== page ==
I’m getting old. Well, okay, according to my wife I’m already old, but what does she know, the young whippersnapper. I think, along with Greg, I am one of the oldest contributors to this site. In fact, the new 30 is no longer just a blip on the horizon for me – I’m actually about one block and one stop light away from that destination. I know the best years are ahead of me and I look forward to them with great anticipation – so could someone please tell AARP to stop sending me materials? I’m not dead yet!
Sounds like the ramblings of a doddering old fool, doesn’t it? Allow me to get to my point – there is method in this madness. Last week, Western Union announced the end of the telegram after 150 years of hand-delivered yellow envelopes – and, for you Jeopardy fanatics out there, the company, ironically, made this announcement on the Internet – just file away that particular tidbit for future use. Then, the other night, Mrs. Big Dubya posted about the obsolete cell phones taking up space in desk and cabinet drawers. All this got me to thinking about other things that I once used with great regularity that are now exhibits at the Smithsonian, so I thought I would share some of them with you.
LPs, 8-tracks, cassettes: Yes, these come up on everyone’s list. If you were to dig through my parents’ garage, you would probably still find The Beatles Blue Album or The Who The Kids Are Alright on 8-track – dude, I rocked even at 10-years-old. But, along with the death of the mix tape, I think we’ll have to add CDs to this list very soon as I don’t think my son or his peers will be listening to them for any reason other than the nostalgia value. With the proliferation of iPods and similar tech gadgets, why own 500 CDs when you can have the equivalent stored on something the size of a credit card; or why put together a mix tape when you can just text the playlist? Don’t get me wrong – I’m not saying any of this is a good thing. I remember laboring for hours putting together tapes for road trips or for my beautiful bride – choosing just the right balance – fast, slow, hardcore, wicked mellow; making sure there was the right amount of space between songs so the search could pick up the break; deciding between song titles or track titles on the listing; and clever names for the tapes other than Slow Mix or Headbanging Mix. I think I’ll miss that.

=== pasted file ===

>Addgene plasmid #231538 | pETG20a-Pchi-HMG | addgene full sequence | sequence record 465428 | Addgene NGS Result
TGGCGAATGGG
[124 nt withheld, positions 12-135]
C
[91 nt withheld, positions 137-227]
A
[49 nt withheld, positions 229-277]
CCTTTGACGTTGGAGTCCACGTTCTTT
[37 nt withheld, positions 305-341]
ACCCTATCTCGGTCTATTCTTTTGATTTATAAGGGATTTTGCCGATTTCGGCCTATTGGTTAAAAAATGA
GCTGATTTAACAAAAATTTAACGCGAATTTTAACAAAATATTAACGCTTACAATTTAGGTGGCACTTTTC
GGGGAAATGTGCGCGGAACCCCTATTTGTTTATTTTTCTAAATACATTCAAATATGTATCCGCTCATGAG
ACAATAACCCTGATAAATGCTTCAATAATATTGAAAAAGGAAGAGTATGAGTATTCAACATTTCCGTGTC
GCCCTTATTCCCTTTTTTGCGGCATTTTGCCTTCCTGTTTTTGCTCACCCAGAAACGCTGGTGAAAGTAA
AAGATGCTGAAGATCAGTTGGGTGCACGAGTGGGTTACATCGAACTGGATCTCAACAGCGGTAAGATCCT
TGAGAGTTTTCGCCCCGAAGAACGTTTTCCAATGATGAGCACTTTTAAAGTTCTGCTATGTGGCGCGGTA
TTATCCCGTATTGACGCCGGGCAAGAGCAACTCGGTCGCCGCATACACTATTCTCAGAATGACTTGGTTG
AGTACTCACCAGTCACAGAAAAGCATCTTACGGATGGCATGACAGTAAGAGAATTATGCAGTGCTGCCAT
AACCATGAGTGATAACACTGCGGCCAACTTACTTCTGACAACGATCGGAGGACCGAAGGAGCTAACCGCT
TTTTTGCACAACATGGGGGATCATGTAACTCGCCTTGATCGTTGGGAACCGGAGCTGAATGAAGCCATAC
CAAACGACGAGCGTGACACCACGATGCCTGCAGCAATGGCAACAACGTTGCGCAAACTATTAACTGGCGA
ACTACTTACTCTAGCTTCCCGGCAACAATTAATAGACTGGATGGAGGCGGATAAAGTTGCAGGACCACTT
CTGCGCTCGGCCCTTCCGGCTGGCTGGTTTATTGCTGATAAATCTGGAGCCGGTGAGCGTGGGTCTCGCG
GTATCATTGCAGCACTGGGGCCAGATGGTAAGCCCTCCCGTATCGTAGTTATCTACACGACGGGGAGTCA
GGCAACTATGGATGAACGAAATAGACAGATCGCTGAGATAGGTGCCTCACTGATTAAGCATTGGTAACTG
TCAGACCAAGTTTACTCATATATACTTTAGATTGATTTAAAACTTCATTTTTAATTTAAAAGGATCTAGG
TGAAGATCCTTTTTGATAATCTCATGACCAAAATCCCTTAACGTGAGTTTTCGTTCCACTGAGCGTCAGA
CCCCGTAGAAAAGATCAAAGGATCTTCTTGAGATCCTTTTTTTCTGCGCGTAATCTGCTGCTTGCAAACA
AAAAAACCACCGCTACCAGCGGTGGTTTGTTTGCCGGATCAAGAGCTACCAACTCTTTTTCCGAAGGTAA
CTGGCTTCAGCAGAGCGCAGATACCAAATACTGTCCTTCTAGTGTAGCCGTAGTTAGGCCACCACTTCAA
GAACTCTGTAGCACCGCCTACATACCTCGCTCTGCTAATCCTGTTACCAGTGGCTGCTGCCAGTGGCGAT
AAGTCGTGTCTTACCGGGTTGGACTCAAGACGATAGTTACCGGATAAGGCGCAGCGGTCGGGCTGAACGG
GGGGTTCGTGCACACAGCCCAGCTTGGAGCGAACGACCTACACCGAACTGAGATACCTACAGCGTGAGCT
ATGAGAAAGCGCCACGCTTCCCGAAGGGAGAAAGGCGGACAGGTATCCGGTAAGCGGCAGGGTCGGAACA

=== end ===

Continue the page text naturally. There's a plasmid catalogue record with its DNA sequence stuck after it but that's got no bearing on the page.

Rotary phones, car phones and 1st gen cells: My parents just got rid of a rotary phone a couple of years ago. It was in my brother’s old bedroom and served as a second upstairs phone. It was powder blue with a short coiled cord and had the worst reception ever. Can you imagine trying to be the sixth caller using a rotary phone? I can. It sucked. Anyone out there have one of the car phones that came out in the early 90s? I’m not talking about something like you’d see in an episode of Cannon. These things actually came in something resembling a duffel bag and pretty much took up the passenger seat. And remember this: HI! CAN YOU BELIEVE IT? I’M CALLING FROM THE CAR. THIS IS GREAT. WHAT’S THAT? OH, I’LL BE AT THE…………………………HUH? OH, SORRY. JUST WENT THROUGH A TUNNEL. CAN YOU HEAR ME? That I don’t miss.
B&W TV, UHF, VHF and 13 channels: My earliest memory is of watching men land on the moon on a B&W television. I was 2. We had a B&W TV in my house well into the 1980s that required a lot of antenna jiggling to get any kind of reception. Speaking of antennas (antennae?) – UHF and VHF and the age of 13 channels. I was 13 when cable came to my neighborhood – hell, I remember when you could get HBO on a set-top box without cable. But then again, I remember having to get up off the couch to change the channels, adjust the antenna, fiddle with the horizontal hold, tweak the color/contrast (does he look too green to you?) and wait for the test pattern to end. But then again, with 500 channels and nothing on, maybe 13 was more than enough.
Atari, Colecovision & Intellivision: Only out of pure nostalgia do I bring these up. Pixelated graphics and 8-bit soundtracks were the hallmarks of these videogame pioneers. Compared to what you could play in any bowling alley or convenience store for a quarter, these paled in comparison. But to be able to play Space Invaders, Frogger, Defender or Pitfall in the comfort of your own home? Sweet. I occasionally play Galaga on my Xbox which is fun and all, but with it’s slow reaction time and predictable gameplay it’s not nearly as fun as it once was. Then again, it’s not nearly as expensive either.
I think that’s enough for now – maybe I’ll try for a Part Deux some other time. In the meantime, feel free to add your own.